And Know You Know More: The Garden of the Gods in the Shawnee National Forest of Illinois


I had originally thought to frame this podcast around my wife’s and my wonderful opportunity to view the recent solar eclipse which crossed over our state. In a way, I am going to do this by advancing that day’s timeline to what we actually did after viewing the total eclipse of the sun in southern Illinois.

Joining tens of thousands, maybe even hundreds of thousands, of excited travelers as we made our way south on Monday, April 8, we stopped to see this celestial spectacle just about 10 miles north of Carbondale. Not wishing to battle the endless line of vehicles any further we called a roadside brewery our ecliptic center.  It was phenomenal to be there for some four minutes of totality.  However, this was not the only reason we traveled into southern Illinois.

Over the last several years, I have been describing to Pam the natural splendor and rugged beauty of our southern counties.  Not touched by the scraping forces of ancient glaciers (as is the northwestern “driftless” region around Galena), this area of Illinois looks little like what most visitors envision when they enter this region. Yes, there are scattered meadows, but look further and you see “real hills” similar to what you would picture in the eastern regions of the country in states such as Pennsylvania or North Carolina.  Rocky cliffs, steep precipices, dense forests, waterfalls, and more eye-catching scenery awaits you here.

However, there is one spot in this vast region of the Shawnee National Forest which best typifies this area more than any other—it is a relatively small section of land called “The Garden of the Gods.”

I have visited this site multiple times and it never ceases to amaze me. Rumbled-appearing mounds of stones, tall thin rocky pinnacles, craggy broken rocks with small trails traversing through them, and some rocks that even appear to resemble people’s faces and animal heads (such as “Camel Rock”) attract visitors from far and near. Making the 90 minute drive through traffic exiting the eclipse zone, by the time Pam and I arrived at the Garden of the Gods, much of the bumper to bumper traffic had left the area closest to these rocks. Although, it was a thrill for us to talk to sojourners who had come to the Garden of the Gods to witness the eclipse amidst this other worldly natural site. One young man told me they had arrived at 4 a.m. to get a good parking spot.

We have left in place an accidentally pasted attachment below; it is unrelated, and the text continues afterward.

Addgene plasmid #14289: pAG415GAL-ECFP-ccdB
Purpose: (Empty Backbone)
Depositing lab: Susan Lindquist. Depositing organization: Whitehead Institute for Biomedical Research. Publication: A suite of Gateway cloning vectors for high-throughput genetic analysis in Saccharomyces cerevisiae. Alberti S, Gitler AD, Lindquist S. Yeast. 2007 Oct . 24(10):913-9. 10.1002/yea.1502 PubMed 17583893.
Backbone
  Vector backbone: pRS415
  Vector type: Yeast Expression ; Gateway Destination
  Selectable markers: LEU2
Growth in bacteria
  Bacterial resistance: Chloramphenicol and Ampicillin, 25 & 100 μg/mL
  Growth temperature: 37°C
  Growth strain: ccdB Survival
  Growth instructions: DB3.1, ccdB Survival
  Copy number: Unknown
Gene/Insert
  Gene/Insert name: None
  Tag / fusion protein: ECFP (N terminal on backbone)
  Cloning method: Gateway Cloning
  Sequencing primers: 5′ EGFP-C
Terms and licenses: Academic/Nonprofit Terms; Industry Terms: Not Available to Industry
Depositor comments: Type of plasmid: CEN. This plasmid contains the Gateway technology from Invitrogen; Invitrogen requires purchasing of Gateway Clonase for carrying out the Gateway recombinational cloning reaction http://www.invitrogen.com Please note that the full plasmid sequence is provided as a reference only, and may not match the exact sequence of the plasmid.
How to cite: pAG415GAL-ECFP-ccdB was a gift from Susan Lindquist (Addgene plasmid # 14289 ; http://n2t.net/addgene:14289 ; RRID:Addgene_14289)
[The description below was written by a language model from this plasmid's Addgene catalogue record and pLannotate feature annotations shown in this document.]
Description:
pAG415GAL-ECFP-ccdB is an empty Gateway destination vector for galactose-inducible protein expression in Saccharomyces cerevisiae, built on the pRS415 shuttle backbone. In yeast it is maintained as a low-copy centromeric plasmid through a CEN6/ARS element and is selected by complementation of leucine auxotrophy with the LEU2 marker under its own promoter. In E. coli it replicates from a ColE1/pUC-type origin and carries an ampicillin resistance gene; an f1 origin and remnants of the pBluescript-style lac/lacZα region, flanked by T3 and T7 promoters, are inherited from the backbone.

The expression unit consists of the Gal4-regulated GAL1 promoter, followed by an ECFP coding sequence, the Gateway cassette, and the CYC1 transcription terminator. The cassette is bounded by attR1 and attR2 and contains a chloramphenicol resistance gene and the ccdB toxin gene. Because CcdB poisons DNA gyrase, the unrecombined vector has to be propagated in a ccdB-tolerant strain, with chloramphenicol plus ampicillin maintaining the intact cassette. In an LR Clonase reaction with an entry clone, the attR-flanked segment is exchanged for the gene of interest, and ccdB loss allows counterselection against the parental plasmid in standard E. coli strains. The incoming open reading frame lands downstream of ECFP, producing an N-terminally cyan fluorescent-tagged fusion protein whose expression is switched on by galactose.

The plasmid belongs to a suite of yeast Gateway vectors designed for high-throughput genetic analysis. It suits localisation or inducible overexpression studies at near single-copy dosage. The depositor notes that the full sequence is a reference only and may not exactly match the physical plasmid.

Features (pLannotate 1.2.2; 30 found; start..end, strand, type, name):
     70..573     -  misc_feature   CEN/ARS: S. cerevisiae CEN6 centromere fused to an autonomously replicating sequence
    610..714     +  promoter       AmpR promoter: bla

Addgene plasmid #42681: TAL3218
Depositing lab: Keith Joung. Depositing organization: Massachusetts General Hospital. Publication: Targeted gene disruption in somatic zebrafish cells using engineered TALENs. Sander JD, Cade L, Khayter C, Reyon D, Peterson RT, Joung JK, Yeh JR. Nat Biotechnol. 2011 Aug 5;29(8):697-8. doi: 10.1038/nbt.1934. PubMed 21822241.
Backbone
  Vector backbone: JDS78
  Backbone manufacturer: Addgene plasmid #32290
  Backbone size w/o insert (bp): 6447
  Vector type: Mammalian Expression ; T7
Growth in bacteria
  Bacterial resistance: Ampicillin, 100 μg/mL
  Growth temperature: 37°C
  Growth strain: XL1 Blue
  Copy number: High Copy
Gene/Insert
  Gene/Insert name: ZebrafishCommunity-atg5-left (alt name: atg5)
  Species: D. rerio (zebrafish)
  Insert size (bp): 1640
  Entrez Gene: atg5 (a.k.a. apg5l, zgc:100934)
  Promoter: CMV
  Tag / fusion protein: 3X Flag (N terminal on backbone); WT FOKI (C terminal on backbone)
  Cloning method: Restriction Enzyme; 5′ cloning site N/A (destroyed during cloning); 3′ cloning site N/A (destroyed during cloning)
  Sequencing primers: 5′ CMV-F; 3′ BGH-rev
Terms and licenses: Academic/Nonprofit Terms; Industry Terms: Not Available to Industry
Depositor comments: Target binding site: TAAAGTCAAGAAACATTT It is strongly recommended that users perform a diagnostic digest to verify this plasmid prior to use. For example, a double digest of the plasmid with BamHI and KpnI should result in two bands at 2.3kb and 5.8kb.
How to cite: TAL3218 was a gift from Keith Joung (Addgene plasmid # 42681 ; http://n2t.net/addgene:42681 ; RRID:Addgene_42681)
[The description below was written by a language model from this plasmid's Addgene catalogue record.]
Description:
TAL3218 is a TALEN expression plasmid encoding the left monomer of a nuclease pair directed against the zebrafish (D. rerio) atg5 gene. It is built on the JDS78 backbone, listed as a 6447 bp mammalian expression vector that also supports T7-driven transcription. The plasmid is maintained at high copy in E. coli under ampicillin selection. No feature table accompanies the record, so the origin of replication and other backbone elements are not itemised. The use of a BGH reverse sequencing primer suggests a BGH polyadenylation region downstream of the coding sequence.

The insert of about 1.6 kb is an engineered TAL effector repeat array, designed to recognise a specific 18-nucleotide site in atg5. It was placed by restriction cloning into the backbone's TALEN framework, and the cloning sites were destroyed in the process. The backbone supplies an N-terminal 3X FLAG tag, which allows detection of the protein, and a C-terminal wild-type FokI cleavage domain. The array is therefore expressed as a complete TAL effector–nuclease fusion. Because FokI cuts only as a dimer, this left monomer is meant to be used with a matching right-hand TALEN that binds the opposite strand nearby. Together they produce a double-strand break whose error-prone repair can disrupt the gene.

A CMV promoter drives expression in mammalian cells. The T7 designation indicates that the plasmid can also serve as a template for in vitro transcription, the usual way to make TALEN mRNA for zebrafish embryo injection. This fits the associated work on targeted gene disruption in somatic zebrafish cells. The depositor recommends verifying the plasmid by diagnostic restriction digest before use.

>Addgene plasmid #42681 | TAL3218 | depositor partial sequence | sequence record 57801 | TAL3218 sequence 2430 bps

With each step during our roughly two-hour visit here, we laughed and sometimes breathed heavy in climbing up rocks. Pam, who had never been here, loved the rock scrambling, gazing across this vast vista of forest, and engaging in the natural bliss of hiking in the woods.  I, not surprisingly, enjoyed all this, but especially the chance to chat with a myriad of folks from all over the country who both assisted us in taking photographs and recounting their eclipse experiences.  One lady even chatted for some time in talking about how she loved physical exercise—especially pickleball, one of my favorites as well.  I am sure we will go back there again.